The only thing permanent about the British games industry is its inpermanence, says indie developer Mike Bithell.
There are certain things one assumes are permanent in the British games industry. Sports Direct coffee cups somehow always sat in the staff sink. The person on the neighbouring desk to yours always being far too fond of Transformers and/or odd manga figures. Cake day, interminable, absolutely overwhelmingly repeatingly always bloody cake day. And, until now, the copy of Develop Magazine sat on a coffee table somewhere.
Develop was around when I got my first job in the industry, a weird magazine that my bosses, the Oliver twins, always seemed to be on the cover of. Them or the venerable Ian Livingstone. Back then it was a little on the pessimistic side. Canadian tax reliefs had come in, and a lot of people with midlands accents were learning French. I remember the cover of Develop, or maybe MCV, bearing the apocalyptic headline “Could the last developer to leave the UK please turn the lights off”. Great words to see when starting a career with a hefty student debt. The UK was doomed, big studios like the one I worked at were certain to fall under their own weight.
Which was sort of true, but also only a small part of the picture. Digital distribution would arrive in a big way with Steam and Xbox Live Arcade. Initially little more than a new way to sell games, a few smart folks, like the chaps at Introversion, saw they also paved a path to a new way of making them. A lot of the larger studios might fall, but even more smaller studios would grow in their place. Like that bit in The Lion King about gazelles and grass and circles. These little studios were fast, able to adapt and change quickly. They were ‘agile’, as that one 25-year-old in a suit at every trade meetup likes to call it.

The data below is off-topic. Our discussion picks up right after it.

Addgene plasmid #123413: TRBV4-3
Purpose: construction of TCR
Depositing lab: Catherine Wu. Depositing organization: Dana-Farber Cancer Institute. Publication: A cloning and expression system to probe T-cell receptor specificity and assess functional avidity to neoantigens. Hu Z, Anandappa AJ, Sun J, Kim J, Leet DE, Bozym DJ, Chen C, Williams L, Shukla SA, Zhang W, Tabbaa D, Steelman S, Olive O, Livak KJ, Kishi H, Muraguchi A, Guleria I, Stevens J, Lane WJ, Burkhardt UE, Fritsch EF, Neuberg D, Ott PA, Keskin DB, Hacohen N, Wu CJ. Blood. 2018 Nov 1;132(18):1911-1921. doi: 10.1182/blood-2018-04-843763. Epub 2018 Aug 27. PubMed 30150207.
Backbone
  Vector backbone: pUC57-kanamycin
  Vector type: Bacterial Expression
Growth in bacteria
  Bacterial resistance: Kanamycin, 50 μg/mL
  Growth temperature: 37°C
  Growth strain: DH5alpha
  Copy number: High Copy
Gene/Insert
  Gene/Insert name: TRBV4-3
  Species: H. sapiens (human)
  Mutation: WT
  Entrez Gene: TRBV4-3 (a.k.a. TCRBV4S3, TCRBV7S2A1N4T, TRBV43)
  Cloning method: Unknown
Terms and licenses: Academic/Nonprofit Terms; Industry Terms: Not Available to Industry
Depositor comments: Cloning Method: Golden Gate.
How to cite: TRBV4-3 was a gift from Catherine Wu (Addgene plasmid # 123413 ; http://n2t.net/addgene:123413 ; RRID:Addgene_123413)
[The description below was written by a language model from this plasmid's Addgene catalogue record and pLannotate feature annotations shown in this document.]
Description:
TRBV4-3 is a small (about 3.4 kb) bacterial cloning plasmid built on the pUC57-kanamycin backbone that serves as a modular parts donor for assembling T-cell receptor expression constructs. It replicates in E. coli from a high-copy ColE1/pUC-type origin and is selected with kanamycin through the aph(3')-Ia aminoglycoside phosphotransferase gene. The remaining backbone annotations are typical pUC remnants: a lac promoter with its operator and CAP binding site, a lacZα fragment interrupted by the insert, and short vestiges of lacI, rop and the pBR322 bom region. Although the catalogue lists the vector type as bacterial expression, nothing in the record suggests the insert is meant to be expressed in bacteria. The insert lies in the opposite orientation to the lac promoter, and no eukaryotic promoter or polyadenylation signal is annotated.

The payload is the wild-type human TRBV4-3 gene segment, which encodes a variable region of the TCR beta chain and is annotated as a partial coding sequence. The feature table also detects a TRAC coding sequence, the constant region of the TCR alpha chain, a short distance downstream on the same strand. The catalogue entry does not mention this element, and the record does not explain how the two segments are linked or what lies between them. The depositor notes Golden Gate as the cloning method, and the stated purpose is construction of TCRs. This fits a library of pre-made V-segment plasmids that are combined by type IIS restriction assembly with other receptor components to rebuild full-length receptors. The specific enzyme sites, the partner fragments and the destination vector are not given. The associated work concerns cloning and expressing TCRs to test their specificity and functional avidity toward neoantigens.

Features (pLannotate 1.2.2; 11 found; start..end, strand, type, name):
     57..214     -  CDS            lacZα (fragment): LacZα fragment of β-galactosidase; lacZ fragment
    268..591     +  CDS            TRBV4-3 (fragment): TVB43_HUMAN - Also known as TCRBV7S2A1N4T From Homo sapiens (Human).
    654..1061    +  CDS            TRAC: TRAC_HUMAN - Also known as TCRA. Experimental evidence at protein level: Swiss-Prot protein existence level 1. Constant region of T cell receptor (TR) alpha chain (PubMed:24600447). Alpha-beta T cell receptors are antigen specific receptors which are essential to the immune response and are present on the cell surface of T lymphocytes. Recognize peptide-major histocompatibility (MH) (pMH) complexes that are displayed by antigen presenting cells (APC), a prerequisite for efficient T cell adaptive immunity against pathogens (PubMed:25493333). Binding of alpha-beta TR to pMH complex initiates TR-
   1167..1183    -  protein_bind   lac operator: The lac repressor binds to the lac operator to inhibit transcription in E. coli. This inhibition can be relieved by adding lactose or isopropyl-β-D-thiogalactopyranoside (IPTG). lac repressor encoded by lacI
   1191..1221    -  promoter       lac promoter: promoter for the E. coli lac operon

The British kids of the 80s had to make their own fun, literally, by typing code into a PC.
Develop reported on and predicted many of these shifts. Mobile, esports, the works. Of course, they also got a bit too excited (like the rest of us) about cul-de-sacs like motion control and Facebook games. Now we’ve strapped those motion controllers to our heads and use Facebook primarily to moan about the microtransactions we invented for Facebook games.
Right now, things are in a tough place; an unknown political future for the country, harassment within our communities, and small studios struggling to find an audience. But I suspect we’ll solve those challenges like we have the others. I suspect we’ll continue to start small studios in sheds, grow mega corporations above shops, and occasionally sell everything to an American who drives a cool car. Or maybe someone from China with a cool jetpack. That’d make a pretty great Develop cover. Can we keep this thing going for another month so I can throw something together in Illustrator?
There’s something particular about the way we make games here. We thrive as an industry with all the limitations and challenges afforded by our geography and population size. The British kids of the 80s had to make their own fun, literally, by typing code into a PC. Nowadays, school children are taught to code, and play Minecraft on Raspberry Pi. We like to play games, but we love to make them. We enjoy creating fantastic new experiences, throwing a hundred things at the wall and hoping something moves the industry forward.
Which is all a convoluted way of saying that the games industry is defined by its lack of permanence, and the UK industry even more so. While Develop may no longer be with us, I’m sure the UK industry will continue to be utterly ridiculous, a shifting mess of genius and unpredictable stupidity. Long may it remain utterly impermanent.
But let’s keep the Sports Direct mugs. They’re essential.